Dr. Gary W. Rubloff
Systems modeling, simulation, and optimization

 

Organization

Overview

Instructions

Organization

Teams

Results

 

Return to Teaching

Team topics
As a systems engineering design project focused on a specific technology domain, the class had to cover issues which involved both systems engineering process and domain-specific technology elements.  Five teams were identified:

development: project organization, milestones, consolidation of results

processes: specific unit processes and models for them

equipment: equipment choices and logistics modeling

factory: factory decisions and logistics optimization

cost-of-ownership: unit process COO modeling

Cross-disciplinary organization
The class consisted of 31 students, with 13 enrolled in the materials course ENMA659S and 18 enrolled in either the systems engineering course ENSE623 or its professional masters counterpart ENSE643. The materials students represented several departments and programs, including materials science and engineering, mechanical engineering, electrical engineering, and chemical engineering.

Cross-disciplinary integration in the course was intentionally sought, and achieved through cross-listing, because of the potential pedagogical synergy and because systems engineering practice depends substantially on effective team integration with technology domain expertise. Indeed, this cross-disciplinary integration was considered a major benefit of the course by both systems and materials students at the end of the course.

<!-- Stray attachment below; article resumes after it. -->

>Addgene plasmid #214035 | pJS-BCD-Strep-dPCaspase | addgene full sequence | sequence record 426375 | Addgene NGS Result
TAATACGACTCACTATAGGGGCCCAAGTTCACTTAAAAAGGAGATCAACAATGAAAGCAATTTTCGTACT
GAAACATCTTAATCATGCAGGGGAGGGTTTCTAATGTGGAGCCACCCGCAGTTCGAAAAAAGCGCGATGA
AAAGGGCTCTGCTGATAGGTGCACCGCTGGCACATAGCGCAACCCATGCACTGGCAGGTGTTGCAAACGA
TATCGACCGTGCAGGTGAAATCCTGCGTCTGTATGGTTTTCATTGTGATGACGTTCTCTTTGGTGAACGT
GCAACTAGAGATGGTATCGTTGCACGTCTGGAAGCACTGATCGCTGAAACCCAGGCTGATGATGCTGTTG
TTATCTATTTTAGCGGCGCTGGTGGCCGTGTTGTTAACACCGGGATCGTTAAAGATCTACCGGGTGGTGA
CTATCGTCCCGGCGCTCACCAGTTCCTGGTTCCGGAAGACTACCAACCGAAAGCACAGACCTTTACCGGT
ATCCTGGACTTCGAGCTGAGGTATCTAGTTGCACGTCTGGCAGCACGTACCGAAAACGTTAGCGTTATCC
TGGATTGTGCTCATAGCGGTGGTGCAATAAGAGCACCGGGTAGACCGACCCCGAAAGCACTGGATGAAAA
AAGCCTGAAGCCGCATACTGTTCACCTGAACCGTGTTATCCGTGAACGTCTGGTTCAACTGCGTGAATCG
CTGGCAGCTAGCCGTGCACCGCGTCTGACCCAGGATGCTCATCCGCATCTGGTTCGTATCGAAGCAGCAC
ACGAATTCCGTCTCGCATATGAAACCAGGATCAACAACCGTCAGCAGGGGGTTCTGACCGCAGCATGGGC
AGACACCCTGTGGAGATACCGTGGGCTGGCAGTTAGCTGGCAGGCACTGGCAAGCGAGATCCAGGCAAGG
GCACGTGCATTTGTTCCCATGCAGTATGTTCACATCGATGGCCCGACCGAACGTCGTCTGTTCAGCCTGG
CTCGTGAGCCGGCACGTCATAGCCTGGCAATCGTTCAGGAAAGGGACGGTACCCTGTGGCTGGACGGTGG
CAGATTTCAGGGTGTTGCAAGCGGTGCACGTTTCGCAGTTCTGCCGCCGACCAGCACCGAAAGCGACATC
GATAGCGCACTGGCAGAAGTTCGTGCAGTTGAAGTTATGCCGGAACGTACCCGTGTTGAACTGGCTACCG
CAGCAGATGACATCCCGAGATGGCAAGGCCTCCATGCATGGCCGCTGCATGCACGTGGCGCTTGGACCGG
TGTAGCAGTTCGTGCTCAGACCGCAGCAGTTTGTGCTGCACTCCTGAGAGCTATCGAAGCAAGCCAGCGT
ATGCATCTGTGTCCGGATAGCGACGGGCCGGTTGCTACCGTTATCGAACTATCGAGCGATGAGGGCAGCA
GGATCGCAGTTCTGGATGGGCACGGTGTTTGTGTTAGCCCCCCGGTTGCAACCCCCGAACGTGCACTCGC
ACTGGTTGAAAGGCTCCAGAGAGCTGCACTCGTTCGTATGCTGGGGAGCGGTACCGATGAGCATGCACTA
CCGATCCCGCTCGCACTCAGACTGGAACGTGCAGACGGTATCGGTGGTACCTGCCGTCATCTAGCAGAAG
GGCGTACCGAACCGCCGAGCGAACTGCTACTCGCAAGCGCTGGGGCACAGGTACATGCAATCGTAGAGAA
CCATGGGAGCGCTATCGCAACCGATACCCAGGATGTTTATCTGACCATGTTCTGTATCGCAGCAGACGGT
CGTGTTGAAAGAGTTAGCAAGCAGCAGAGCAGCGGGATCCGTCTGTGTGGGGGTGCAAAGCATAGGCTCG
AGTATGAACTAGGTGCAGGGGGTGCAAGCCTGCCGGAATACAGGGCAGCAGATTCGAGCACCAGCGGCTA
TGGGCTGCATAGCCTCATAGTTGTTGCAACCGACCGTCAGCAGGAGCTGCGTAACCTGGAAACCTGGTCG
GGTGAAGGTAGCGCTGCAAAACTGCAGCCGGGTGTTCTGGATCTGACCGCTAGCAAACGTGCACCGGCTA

In the case of this project, the team topics represented gradations from fairly intensive materials and process issues (processes team) to strongly systems centric topics (e.g., factory team).  All teams except processes included both systems and materials students.

It is important to note the mutual benefit expected in this course:

Materials students received a substantial experience with the manufacturing and systems issues which drive the microelectronics industry.  Specifically, the use of modeling at the process level, discrete event simulation for logistics within cluster tools and in the factory, cost of ownership considerations at the tool level, and overall project coordination are all important to the process engineers and others in semiconductor manufacturing.

Systems students obtained direct experience in working with engineers from a very different technical discipline, in extracting models and constructs necessary to carry out systems engineering for that domain, and in applying several types of systems modeling and strategies in team environments.